HEMT current model suitable for hand calculations

This post by Ain Rehman. Looking through the literature a HEMT model that seems to be understandable and useful for hand calculations seems to be the Chalmers model. It is intuitive and resembles the familiar MOSFET type models that designers have been used to. Signal Processing Group Inc.is in the process of developing some useful relationships from this model that can be used for simple first order calculations for design. These relationships will be tested thoroughly and all assumptions validated. At the conclusion of this exercise a set of equations will be presented that will allow hand calculations to be made, to within a reasonable degree of accuracy as a starting point of a HEMT ( or pHEMT ) circuit design. Please visit our website for other technical information and our service and product offerings.

HEMT/pHEMT absolute basics

HEMTs and pHEMTS are important new semiconductor devices that have a high performance profile. They are also low noise. GAN HEMTs are being used in high power RFMW power amplifiers. pHemts are also being used in high frequency and low noise amplifiers. The operation of the HEMT is not immediately intuitive. This post seeks to provide a basic description of the backbone of the HEMT operation. Following posts will explore more details of the HEMTs/pHemts. Interested parties may access a detailed description from the Signal Processing Group Inc., website under the “complemntary items ” menu.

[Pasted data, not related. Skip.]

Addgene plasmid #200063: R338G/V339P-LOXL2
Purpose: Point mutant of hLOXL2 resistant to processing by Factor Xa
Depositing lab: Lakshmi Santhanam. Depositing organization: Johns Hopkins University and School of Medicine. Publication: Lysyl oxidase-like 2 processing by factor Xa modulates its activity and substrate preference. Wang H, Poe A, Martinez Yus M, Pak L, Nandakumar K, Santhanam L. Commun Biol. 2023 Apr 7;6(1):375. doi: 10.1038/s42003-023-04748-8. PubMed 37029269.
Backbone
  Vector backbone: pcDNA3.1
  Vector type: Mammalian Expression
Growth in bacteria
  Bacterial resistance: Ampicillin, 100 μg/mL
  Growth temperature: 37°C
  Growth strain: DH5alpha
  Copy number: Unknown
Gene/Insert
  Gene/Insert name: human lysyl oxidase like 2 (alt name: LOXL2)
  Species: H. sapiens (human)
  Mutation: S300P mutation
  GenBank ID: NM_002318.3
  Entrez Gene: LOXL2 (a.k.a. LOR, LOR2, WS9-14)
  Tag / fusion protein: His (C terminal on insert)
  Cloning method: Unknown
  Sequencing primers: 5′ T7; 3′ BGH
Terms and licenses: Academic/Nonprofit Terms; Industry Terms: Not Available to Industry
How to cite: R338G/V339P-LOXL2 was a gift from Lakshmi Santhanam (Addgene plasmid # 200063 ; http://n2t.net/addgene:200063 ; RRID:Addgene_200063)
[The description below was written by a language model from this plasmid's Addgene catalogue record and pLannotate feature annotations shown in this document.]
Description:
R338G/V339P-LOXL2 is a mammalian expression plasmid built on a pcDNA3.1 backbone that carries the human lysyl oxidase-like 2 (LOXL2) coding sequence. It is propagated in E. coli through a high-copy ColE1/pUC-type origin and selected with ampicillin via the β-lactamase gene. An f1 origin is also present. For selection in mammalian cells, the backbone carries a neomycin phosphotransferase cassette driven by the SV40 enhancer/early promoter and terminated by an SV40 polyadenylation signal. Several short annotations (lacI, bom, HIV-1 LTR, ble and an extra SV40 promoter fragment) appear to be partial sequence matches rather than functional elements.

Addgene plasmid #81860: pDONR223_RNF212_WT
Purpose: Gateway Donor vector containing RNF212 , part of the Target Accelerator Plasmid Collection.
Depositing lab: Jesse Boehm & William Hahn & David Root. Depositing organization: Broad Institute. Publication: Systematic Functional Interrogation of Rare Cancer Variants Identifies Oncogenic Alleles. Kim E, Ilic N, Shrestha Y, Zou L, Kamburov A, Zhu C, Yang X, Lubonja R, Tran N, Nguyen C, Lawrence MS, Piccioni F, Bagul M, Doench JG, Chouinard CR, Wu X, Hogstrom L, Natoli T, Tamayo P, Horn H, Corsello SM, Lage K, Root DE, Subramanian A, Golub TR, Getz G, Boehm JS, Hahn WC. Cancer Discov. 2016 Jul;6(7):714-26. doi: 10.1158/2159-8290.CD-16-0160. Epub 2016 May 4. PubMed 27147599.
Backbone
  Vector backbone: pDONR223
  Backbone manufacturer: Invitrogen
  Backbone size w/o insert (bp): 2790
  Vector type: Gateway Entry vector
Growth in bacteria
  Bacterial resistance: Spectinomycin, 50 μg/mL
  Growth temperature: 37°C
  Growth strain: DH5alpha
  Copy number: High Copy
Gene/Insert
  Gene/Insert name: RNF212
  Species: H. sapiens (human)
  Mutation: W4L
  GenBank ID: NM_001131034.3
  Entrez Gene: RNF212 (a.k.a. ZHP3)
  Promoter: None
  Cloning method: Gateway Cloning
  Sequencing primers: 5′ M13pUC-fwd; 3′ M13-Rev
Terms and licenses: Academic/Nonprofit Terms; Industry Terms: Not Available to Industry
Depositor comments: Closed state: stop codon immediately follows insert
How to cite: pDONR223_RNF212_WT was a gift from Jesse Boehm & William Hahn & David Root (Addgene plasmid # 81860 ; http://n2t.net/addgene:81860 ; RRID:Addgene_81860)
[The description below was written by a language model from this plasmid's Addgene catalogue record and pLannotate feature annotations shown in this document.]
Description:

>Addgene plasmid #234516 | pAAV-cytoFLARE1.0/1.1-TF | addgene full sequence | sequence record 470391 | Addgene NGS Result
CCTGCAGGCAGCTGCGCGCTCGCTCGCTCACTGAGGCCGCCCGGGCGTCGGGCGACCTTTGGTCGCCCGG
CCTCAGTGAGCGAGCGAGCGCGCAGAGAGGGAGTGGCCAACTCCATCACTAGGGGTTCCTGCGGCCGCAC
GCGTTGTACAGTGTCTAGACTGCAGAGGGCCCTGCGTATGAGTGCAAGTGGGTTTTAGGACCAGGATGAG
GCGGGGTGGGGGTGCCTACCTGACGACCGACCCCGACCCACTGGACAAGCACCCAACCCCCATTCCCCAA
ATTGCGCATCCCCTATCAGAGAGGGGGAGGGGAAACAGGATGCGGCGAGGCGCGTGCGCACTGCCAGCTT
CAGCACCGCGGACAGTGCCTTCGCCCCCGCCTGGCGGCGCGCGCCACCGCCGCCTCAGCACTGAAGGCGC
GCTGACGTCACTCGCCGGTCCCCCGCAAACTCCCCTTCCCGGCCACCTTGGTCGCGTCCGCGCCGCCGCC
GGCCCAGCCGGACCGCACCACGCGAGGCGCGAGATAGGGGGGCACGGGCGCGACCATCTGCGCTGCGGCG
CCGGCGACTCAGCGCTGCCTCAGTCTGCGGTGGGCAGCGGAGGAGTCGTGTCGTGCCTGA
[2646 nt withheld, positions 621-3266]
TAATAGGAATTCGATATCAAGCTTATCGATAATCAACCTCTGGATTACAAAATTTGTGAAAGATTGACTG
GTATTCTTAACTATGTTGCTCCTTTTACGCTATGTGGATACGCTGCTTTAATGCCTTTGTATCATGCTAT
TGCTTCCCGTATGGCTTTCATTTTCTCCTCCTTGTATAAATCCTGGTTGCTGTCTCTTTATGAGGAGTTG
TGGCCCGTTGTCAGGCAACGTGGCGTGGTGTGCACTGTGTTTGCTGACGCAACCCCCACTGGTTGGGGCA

Bipolar transistor noise: The equivalent noise resistance

A large number of very detailed noise analyses are available for bipolar noise and some of them are very detailed indeed. However, for a quick design assessment of noise it is more useful to use the bipolar equivalent noise resistance. This is given by : RN = rb + 1/2gm. Here rb is the base series resistance and gm is the transconductance. What this expression is telling us is that to minimize noise use a stripe geometry for the bipolar to reduce rb and increase the current to increase gm. However, in the case of variable gain amplifiers this is a challenge to say the least. Most variable gain bipolar amplifiers use a varying gm. So as the current changes in the device the nose resistance also changes. A compromise has to be made.